Sunday, June 22, 2008

Nibbling away at nature & amenity resources

I don't have strong views on the proposed use of the particular park in Kensington for Sir Ron Eddington's proposed tunnel to connect the eastern freeway with the western suburbs in Melbourne*. Public protests are being organised on this use of the park. However I am concerned at the propensity of governments at all levels to nibble away at public parks and nature reserves in meeting infrastructure and other developments within intensively settled urban areas.

These parks and reserves have significant social value both in terms of their use values (e.g. walking the dog, bicycling, enjoying the open air) and because of the implied amenity externalities that get crystallised into increased local property values. The extent of the use value generated can be measured by the consumer surplus triangle the presence of such areas generate - the triangle is large because the access costs of large numbers of people in urban areas to these resources is so low. (I always set out this idea to my environmental economics students as an application of Harold Hotelling's 'travel cost' method of valuing natural resources).

But every time a new road or development is proposed the prospect of resuming large numbers of private homes and business firms to provide land needed looks far too expensive compared to nibbling a bit of the local park or reserve and, of course, the externalities these resources give rise to get forgotten about. And the argument normally put is that the park is quite large and we are only taking a 'small' proportion of it. Repeated applications of this reasoning lead to death by one thousand cuts, to an impoverished amenity resource and a urban environment.

It is not always the public sector alone that is at fault here. Private developers stage protracted campaigns to get land in reserves rezoned to develop private housing and industry - private nibbling along most of the Yarra Parklands in Melbourne is close to an outrage despite the excellent efforts of Melbourne Water and other groups in restoring this land. Developers pester local governments for decades.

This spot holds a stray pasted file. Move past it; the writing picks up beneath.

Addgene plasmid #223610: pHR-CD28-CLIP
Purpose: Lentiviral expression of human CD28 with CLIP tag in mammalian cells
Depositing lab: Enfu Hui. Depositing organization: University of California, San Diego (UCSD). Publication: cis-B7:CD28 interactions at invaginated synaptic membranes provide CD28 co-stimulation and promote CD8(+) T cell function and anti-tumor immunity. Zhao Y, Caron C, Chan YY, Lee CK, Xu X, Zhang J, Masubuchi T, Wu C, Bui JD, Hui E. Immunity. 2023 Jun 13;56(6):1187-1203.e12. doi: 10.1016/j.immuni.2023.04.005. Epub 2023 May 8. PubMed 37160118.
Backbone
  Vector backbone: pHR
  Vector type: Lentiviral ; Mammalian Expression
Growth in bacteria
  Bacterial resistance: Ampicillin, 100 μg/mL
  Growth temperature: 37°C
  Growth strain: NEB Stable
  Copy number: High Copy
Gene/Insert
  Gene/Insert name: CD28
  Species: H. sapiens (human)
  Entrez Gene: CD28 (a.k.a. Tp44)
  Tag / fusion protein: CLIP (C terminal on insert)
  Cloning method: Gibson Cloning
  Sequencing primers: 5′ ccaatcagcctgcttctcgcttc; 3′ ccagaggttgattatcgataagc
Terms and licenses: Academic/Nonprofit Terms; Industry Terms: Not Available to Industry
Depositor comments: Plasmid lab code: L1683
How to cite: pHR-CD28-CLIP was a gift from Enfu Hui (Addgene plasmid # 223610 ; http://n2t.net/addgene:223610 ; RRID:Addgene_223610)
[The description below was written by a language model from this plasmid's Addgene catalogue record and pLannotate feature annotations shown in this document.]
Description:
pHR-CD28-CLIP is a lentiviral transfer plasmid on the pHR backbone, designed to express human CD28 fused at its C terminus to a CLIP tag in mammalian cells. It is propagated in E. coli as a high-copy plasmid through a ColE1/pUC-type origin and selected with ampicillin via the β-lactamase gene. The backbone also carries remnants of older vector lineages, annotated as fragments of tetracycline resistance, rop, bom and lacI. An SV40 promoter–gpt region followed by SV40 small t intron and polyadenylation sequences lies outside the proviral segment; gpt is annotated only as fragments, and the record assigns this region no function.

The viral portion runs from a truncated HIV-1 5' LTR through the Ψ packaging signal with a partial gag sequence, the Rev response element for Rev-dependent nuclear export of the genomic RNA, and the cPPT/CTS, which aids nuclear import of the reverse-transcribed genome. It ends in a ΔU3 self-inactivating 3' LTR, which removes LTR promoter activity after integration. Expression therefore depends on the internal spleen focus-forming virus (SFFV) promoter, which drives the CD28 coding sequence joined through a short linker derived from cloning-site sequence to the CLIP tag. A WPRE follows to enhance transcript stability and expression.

And at the time of each public or private sector 'nibble' the argument is sensible in terms of myopic development costs or of giving private agents the chance to 'enjoy nature'. It is just that the long-term outcome is not at all sensible.

In my view we ideally want far fewer private gardens and much more public land that can be assigned to provide amenity resources and nature conservation. There are economies of scale in providing both types of output. One advantage of private holdings however is that they are less susceptible to development pressures and nibbling. While they are much less efficient they are more resiliant in the face of relentless development pressures and the views of philistine public administrations.

* Of course I am strongly opposed to unending expansions of road and tunnel infrastructure when socially costly urban travel is unpriced. Supply decisions should be made in an environment where costly travel is priced.